New workplace rules were announced by the Alberta government in response to the COVID-19 pandemic and will remain in effect until the public health emergency subsides. These new rules include changes to temporary layoff durations, notice requirements, and termination.


If you’re an employer or recently-terminated employee seeking legal guidance regarding the Alberta Employment Standards Code, we can help.

The lawyers at Ahlstrom Wright have extensive experience dealing with employment law in Alberta, Nunavut and the NWT.
Contact Ahlstrom Wright for more information.


Temporary Layoff Durations & COVID-19

In normal pre-COVID times, the maximum duration allowable for a temporary layoff was 60 days within a 120-day period. Any duration beyond 60 days resulted in the layoff becoming a termination. The Alberta government has increased the temporary layoff duration due to the COVID-19 pandemic: first to 120 consecutive days, and now to 180 consecutive days.

Therefore, if you have received a temporary layoff from your employer due to COVID-19 that was ongoing as of June 18, 2020, or occurs on or after June 18, 2020, the maximum allowable temporary layoff period is 180 consecutive days. On the 181st day of consecutive layoff, your employment is considered to be terminated and to abide by the Code your employer must pay you termination pay in accordance with your length of service.

Notice Requirements—Adjustments During the Coronavirus (SARS-CoV-2) Pandemic

Typically, employers are obligated to provide notice of termination proportional to an employee’s length of service. Under the new workplace rules set out by the Alberta government, employers must provide employees with notice of termination which is “as reasonable and possible in the circumstances”. Considering the unprecedented COVID-19 situation, the court’s interpretation of required notice periods during a pandemic is not yet clear. Adequate notice could be decided in the employee’s favour by extending pay in lieu of notice – which would acknowledge the difficulty in finding new employment. On the other hand, the court could side with the employer by recognizing the impossibility of performing the employment contract in the current circumstances – also known as “frustration”.

Termination or ‘Getting Fired’ Due to COVID-19

Temporary layoffs lasting longer than 120 consecutive days are now considered termination of employment. Typically, employees are entitled to termination pay when notice is not provided, unless an employee is terminated with cause. These days, the effects of COVID-19 have caused some businesses to permanently cease operations resulting in termination of their employees without notice. While it is difficult to predict how the courts will deal with termination without notice due to COVID-19-related business closures, employers should be aware of provincial measures restricting employee termination, such as job-protected leaves. This type of leave, although unpaid, protects employees from termination for the duration they are away from work.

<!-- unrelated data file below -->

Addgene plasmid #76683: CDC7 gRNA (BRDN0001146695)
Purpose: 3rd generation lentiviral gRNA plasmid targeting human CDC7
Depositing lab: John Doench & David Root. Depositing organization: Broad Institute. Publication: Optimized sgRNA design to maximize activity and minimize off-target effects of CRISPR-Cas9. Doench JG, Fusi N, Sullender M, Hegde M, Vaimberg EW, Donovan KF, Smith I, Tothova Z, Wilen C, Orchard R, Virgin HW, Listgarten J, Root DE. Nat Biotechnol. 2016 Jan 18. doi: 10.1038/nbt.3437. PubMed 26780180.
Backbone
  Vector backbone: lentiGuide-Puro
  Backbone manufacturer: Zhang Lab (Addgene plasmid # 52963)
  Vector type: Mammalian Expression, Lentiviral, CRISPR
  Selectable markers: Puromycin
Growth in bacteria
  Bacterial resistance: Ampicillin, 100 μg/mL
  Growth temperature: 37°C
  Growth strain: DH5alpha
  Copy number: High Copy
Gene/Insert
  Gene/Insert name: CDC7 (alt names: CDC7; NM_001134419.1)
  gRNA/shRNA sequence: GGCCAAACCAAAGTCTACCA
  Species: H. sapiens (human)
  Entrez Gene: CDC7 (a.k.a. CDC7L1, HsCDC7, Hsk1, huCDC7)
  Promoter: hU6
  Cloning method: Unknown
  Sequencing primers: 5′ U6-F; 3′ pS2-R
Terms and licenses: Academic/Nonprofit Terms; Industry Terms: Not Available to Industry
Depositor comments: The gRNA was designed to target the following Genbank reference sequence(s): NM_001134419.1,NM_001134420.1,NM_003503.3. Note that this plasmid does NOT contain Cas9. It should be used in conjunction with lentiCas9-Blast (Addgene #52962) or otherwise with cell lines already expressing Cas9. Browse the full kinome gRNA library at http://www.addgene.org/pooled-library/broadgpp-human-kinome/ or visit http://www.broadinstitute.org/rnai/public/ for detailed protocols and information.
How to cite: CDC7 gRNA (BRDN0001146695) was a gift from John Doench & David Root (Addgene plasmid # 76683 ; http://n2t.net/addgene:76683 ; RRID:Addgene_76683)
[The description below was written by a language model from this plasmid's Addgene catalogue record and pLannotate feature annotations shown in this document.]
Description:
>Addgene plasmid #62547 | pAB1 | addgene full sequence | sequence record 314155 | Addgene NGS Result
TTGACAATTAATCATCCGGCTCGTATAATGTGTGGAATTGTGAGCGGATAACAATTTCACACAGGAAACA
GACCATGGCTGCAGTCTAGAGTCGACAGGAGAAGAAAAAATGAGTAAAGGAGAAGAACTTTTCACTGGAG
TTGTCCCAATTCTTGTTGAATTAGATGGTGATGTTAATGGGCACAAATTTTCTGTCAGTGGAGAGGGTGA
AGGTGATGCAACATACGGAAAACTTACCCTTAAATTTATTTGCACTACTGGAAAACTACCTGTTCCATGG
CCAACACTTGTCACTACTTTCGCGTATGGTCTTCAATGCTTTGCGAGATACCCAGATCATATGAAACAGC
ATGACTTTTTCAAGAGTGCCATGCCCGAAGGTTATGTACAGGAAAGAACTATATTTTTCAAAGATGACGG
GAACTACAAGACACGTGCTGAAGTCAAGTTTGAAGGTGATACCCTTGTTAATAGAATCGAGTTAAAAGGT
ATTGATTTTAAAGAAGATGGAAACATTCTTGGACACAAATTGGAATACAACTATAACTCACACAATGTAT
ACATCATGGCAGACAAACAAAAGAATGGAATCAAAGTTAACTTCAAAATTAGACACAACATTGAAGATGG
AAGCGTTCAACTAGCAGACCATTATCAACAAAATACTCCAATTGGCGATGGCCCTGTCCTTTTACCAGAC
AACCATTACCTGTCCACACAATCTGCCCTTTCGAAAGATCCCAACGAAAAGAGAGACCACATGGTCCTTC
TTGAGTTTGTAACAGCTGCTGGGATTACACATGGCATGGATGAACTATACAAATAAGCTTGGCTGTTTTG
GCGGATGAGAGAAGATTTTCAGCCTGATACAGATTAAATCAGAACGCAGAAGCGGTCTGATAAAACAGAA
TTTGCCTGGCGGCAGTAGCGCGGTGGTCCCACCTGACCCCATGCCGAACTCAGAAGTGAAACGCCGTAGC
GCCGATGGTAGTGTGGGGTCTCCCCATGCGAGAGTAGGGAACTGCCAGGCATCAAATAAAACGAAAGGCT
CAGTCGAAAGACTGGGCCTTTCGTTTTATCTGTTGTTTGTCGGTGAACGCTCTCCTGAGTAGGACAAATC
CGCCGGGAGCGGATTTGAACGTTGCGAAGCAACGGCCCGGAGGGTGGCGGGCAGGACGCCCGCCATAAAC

Caring for Self-Isolating Family or Children—Job-Protected Leaves

Job-protected leaves have been expanded to include those employees who cannot work because they now need to care for children who were normally attending day care or school, or those employees who need to care for an ill or self-isolating family member. The allowable length of this type of leave is flexible and a medical note is not required.

Bardal Factors

While the focus of this article is the impacts of COVID-19 on Alberta statutory regulations, it is important to note that reasonable notice of employee termination is also regulated by the common law. The “Bardal factors” outline the common law considerations for adequate notice. These factors include:

  • Character of employment;
  • Length of service;
  • Age of employee; and
  • Availability of similar employment having regard to the experience, training and qualifications of the employee.

Applying these factors to the employee termination notice period is advisable as the length of notice will vary depending on the circumstances.

Mitigation

On a final note, when an employee is terminated, they normally have a duty to mitigate their damages by actively seeking new employment. COVID-19 has significantly impacted hiring rates across most industries, so it remains to be seen what effect the pandemic will have on the court’s interpretation of this duty.

Whether you are an employee who’s recently been terminated or an employer facing a pandemic-related business closure, it is important to be aware of your legal entitlements and obligations under Alberta’s Employment Standards Code, the common law, and any pertinent employment contract.

If you have questions about your employment circumstances, contact Ahlstrom Wright. Our lawyers have extensive experience in both employment law and business law. We would be happy to conduct a free case review to discuss your current situation.